A Palestinian child, Ahmad Manasra, 14, was convicted Tuesday of two counts of attempted murder, despite a lack of evidence, a video showing him being severely beaten and insulted by a crowd shouting racial slurs, and video showing Israeli interrogators brutalizing and intimidating the crying child with no family member or lawyer present.
Manasra was 13 at the time of his arrest, and the Israeli court decided to allow the prosecution’s request to delay his court hearing until January, when he turned 14 and was allowed, under Israeli law, to be tried as an adult. The Israeli Knesset used Manasra’s case as an example when they voted several months ago to change the age at which a Palestinian child can be tried as an adult from 14 to 12.
Israeli children, in contrast, are considered ‘minors’ until the age of 18.
Manasra’s lawyer, Lea Tsemel, said the ruling Tuesday was “surprising, unbalanced and problematic.” During sentencing, Manasra will face a likely sentence of 20 years to life in prison.
The child in this case, Ahmad Manasra, was severely beaten, hit by a car, and repeatedly kicked and punched in the head by an angry Israeli mob who believed that he had participated in a stabbing in which a 13-year old Israeli boy was wounded.
However, Manasra and his lawyers contend that he had nothing to do with the stabbing, which was carried out by Manasra’s 15-year old cousin, who was killed at the scene of the attack.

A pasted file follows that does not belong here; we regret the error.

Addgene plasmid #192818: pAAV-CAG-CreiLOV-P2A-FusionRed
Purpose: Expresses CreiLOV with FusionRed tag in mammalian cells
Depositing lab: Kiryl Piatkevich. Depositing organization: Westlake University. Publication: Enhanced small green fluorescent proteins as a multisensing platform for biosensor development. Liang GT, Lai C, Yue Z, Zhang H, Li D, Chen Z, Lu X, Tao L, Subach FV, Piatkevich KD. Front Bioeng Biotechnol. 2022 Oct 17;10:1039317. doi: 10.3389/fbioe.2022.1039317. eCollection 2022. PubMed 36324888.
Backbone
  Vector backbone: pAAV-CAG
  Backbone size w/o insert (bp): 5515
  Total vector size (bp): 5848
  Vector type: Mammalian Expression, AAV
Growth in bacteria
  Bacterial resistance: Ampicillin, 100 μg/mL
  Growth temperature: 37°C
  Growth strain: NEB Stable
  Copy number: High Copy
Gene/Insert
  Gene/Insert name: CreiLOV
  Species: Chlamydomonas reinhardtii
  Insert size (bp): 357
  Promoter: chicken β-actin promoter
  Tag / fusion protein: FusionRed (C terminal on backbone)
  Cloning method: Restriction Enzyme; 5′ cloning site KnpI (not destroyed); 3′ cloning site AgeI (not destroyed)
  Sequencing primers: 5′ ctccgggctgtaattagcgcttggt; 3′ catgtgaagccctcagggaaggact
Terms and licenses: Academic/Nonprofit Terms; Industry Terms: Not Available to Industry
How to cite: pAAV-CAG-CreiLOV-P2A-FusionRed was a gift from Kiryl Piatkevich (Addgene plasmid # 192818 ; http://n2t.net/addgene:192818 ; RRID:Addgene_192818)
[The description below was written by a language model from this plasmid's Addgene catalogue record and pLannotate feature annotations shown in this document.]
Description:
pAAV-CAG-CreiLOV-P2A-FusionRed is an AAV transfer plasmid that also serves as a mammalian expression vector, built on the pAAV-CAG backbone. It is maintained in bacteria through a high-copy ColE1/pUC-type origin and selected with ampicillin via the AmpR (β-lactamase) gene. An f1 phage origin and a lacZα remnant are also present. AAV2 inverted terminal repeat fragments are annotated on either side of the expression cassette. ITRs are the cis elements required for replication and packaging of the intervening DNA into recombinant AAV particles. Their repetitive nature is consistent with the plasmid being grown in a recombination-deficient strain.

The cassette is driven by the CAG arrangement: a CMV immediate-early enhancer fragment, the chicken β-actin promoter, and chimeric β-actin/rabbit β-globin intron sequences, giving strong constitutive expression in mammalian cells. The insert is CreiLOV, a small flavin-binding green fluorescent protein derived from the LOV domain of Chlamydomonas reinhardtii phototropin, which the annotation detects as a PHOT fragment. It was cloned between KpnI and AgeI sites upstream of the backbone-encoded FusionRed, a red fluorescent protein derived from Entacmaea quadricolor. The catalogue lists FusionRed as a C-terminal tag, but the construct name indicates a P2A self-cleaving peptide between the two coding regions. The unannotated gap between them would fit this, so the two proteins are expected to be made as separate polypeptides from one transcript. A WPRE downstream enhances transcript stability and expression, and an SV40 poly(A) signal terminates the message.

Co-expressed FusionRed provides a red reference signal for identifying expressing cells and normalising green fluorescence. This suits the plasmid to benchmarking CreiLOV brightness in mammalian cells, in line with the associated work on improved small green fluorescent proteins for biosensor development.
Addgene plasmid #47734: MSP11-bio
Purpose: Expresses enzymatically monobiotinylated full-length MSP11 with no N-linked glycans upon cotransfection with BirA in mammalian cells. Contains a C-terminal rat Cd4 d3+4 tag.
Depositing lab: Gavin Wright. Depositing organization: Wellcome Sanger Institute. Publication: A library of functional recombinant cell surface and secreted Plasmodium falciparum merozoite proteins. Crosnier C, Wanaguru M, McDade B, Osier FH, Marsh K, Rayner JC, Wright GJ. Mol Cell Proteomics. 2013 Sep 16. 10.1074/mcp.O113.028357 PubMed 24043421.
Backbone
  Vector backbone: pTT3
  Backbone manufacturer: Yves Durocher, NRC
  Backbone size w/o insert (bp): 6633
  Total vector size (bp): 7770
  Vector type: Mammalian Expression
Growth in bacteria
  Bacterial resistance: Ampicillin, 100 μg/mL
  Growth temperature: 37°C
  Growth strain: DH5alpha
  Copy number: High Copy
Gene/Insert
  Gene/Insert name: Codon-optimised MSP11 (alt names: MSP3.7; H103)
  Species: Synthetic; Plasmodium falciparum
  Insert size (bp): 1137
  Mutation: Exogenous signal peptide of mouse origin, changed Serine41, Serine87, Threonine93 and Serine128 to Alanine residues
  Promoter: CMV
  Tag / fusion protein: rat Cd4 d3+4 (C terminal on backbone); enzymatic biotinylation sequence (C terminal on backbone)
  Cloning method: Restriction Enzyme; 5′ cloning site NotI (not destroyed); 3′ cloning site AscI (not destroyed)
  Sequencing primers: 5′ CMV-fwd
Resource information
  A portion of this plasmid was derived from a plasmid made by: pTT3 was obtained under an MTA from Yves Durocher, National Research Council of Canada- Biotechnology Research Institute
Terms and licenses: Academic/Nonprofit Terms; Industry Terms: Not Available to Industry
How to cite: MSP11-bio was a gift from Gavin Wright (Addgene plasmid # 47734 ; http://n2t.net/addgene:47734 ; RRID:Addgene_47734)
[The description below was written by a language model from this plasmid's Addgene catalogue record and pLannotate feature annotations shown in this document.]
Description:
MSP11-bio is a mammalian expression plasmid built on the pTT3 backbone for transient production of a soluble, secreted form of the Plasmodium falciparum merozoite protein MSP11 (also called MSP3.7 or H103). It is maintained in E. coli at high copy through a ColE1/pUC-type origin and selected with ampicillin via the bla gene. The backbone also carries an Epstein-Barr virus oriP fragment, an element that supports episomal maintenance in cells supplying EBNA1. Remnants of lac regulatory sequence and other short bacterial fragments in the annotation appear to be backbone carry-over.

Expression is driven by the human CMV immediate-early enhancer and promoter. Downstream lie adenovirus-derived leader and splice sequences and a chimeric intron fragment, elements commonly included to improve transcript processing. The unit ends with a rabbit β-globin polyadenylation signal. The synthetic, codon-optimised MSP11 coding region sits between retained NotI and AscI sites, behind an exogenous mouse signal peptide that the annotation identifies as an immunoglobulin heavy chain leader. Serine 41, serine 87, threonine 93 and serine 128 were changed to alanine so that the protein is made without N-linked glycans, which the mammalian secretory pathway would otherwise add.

A video posted online shows a group of men attacking Manasra, cursing and using anti-Arab epithets against the boy.
An average of 700 Palestinian children are abducted by Israeli forces each year. Human rights groups have pointed out that over 90% of these children are subjected to brutal interrogation by Israeli officers with no family members or lawyer present.
In 2013, an Israeli government investigation looked at the disparate treatment between Palestinian and Israeli children accused of a crime. The Israeli paper Yedioth Ahranot reported in 2014, “The gap between the treatment of Israeli minors and minors living in the territories has to date led to endless international complaints, and numerous reports by the Association for Civil Rights in Israel. Israel responded to the criticism by establishing a year ago a committee headed by Raz Nazari, the deputy attorney general for the criminal division, who was tasked with exploring the possibility of finally establishing a special military tribunal for Palestinian youths in the territories.”
According to Yedioth Ahranoth, the investigation found discriminatory practices against Palestinian minors at every stage of their cases: from arrest, to interrogation, to assignment of lawyers, to family members being present, to hearings, to court rules, trials and sentences.